Seven Observations about Commitment of Traders in FX

By Marc Chandler

The Commodity Futures Trading Commission requires futures traders to identify whether they have an underlying business interest (commercials) or if they don’t (non-commercials). Commercial positions are thought to be banks or businesses hedging. Non-commercials accounts are understood as a proxy for speculators.



  1. The net (long minus short positions) non-commercial (speculative) euro positions was a record short at 160k contracts. It was the fourth consecutive week that the net short speculative position increased. However, the subsequent price action, including the euro moving above its 20-day moving average in the spot market for the first time since late October suggests that the streak ended.
  2. Speculators have been long yen for more seven months. Although the long position was trimmed a touch (58.9k contracts from 59.7k), it is the third week the net speculative position has been above 50k, which is the first time since March 2008 of such a streak.
  3. The net speculative sterling position, short 41.6k contracts, would seem to cast doubt on the extent that sterling is seen as a safe haven. Only briefly since last May has the net speculative position been long sterling. It has been short now since September and the net short position in the largest since the first half of December.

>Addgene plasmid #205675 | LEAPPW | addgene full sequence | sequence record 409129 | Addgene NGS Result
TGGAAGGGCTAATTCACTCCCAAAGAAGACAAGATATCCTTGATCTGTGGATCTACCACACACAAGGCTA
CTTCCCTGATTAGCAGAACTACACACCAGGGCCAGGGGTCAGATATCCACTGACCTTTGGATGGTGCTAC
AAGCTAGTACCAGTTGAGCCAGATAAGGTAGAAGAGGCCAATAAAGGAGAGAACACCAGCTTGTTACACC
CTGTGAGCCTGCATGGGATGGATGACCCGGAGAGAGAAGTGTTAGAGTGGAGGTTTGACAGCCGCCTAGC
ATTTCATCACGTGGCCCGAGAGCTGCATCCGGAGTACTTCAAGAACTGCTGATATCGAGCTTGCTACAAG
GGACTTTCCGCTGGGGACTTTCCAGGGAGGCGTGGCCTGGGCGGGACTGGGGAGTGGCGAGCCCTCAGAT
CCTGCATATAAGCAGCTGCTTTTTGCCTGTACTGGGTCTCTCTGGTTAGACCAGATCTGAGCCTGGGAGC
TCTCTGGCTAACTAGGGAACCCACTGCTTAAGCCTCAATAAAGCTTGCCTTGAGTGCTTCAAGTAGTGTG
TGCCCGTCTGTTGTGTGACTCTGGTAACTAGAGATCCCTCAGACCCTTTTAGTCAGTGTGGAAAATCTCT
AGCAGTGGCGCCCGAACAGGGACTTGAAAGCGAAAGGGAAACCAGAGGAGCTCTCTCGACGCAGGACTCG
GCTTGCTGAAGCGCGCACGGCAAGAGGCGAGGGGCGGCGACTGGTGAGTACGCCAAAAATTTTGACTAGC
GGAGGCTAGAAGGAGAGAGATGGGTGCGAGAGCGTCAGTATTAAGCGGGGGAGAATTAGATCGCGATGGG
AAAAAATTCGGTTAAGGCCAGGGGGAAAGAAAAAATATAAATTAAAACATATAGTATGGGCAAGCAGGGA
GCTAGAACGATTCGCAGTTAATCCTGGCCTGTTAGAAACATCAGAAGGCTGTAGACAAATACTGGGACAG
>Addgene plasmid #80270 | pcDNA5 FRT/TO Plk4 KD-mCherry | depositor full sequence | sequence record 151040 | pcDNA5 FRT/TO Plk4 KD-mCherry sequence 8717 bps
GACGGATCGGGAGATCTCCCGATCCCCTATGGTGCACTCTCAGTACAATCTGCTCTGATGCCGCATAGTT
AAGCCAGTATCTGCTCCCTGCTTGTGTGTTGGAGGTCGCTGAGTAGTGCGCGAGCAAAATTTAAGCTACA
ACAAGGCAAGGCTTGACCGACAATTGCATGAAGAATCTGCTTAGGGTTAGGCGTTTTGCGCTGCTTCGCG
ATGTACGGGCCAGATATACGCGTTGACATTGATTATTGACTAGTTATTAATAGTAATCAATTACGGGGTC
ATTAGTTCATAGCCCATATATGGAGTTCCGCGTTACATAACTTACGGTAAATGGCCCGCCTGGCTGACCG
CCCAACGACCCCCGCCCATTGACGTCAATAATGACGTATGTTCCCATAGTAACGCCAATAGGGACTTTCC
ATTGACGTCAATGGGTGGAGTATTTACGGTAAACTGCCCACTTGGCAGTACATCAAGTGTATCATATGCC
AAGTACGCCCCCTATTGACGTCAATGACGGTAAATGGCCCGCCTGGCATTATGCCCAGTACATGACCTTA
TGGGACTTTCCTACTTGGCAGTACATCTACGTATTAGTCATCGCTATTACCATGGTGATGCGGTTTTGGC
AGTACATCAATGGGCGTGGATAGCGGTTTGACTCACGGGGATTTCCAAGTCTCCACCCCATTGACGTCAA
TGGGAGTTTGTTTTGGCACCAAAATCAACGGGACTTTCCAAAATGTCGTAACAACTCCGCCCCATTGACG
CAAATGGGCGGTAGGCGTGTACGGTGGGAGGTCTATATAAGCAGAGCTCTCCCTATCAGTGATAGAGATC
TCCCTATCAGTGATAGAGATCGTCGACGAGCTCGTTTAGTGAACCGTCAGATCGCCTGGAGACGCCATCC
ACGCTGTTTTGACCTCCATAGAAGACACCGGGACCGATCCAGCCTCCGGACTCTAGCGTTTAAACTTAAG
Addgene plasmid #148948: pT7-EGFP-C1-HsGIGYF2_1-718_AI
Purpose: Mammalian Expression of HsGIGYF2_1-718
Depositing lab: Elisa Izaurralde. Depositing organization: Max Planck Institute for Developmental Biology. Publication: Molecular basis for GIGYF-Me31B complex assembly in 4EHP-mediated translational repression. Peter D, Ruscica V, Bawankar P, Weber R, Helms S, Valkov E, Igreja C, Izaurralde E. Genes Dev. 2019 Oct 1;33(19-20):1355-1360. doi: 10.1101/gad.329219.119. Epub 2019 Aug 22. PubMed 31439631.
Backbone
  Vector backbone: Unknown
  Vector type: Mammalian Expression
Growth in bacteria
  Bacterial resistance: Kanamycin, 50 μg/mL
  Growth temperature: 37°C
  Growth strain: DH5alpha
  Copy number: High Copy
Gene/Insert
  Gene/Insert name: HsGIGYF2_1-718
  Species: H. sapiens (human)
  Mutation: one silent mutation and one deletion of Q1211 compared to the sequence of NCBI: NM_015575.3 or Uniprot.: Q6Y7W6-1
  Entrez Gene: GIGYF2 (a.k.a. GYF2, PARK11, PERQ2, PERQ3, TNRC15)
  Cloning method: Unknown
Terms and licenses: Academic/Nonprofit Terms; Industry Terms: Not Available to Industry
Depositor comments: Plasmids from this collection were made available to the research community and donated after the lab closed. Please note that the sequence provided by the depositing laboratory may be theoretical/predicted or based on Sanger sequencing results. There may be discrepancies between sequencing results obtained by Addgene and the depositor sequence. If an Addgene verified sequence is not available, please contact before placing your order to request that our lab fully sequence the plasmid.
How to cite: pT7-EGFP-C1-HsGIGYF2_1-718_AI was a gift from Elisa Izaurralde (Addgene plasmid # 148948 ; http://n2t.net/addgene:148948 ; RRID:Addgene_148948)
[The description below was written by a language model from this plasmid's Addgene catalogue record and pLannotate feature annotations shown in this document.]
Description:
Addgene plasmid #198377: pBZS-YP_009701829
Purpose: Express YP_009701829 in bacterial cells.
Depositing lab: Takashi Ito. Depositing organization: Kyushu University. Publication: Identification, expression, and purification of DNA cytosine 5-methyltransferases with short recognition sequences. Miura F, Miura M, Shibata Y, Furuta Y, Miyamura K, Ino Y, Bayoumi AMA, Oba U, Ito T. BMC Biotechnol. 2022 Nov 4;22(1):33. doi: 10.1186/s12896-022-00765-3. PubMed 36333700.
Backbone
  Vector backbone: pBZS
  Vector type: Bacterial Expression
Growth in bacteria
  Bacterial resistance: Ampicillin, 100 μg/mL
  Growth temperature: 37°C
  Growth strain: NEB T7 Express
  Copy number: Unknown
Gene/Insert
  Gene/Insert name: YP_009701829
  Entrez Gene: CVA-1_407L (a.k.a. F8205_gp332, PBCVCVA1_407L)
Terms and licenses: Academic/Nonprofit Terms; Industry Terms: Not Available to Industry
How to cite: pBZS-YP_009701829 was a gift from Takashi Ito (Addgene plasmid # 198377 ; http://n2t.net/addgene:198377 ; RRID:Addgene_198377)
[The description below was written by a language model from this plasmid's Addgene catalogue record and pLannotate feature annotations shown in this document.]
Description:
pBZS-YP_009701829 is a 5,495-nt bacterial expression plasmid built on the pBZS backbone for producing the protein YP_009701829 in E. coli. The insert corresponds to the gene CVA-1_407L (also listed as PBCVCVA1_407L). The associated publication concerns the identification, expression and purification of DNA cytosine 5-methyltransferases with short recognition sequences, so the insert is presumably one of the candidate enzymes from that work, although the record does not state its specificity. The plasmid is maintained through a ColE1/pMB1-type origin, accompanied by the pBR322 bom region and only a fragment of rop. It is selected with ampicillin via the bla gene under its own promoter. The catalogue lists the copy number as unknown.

4. The net speculative Canadian dollar position is as short as it has been since April 2007. The 28.7k contracts short as of January 17th is only about 100 contracts more than the previous week. This may be a bit surprising in the sense that the Canadian dollar is thought to benefit from the relative strength of the US economy, especially the manufacturing sector, healthy start of the year for equities, and rise in oil prices.
  5. The net long speculative Australian dollar position rose for the fourth consecutive week. At 54.3k it is the largest net long position since June. While the Canadian dollar is net-net little changed since January 17th, the Australian dollar is a cent stronger. It should not be surprising to see the net long position increase in next week’s report. That said, some of the positions may have been in a cross against the euro, making the recovery of the euro, potentially of greater influence.
  6. The speculative market continues to reduce a large net short Mexican peso position. In the week through January 17th, the net short position was trimmed from 22.3k to 17.3k, which is the smallest net short position since mid-November. Since January 17th the peso has been among the strong currencies in the spot market. It has gained about 1.95% against the dollar. The Swedish krona is the only G10 currency to outperform it since January 17th. Among emerging market currencies, only the currencies of Hungary, Czech and Poland (lifted in part by the euro’s recovery) did better than the peso during the second half of last week. The continued rise in the peso suggest the net speculative position may be on the verge of shifting.
  7. Lastly, and perhaps most importantly, remember for every futures contract there is a buyer and seller. If the non-commercials are net short, that means that the commercials are net long (barring the unreported contracts). For example, while the net speculative position at the IMM is short euros, the net commercial position is net long euros. As of January 17th, the net commercial position was long 180k contracts. Assuming that the commercials are largely banks (futures contracts, which in effect are standardized forward contracts, tend not to be ideal for corporations trying to get favorable accounting treatment of their hedge, for example), then it would appear that they (the banks) are absorbing the euros that the speculators are selling. This dovetails with the recent flow of funds report suggesting US banks have increased their euro exposure.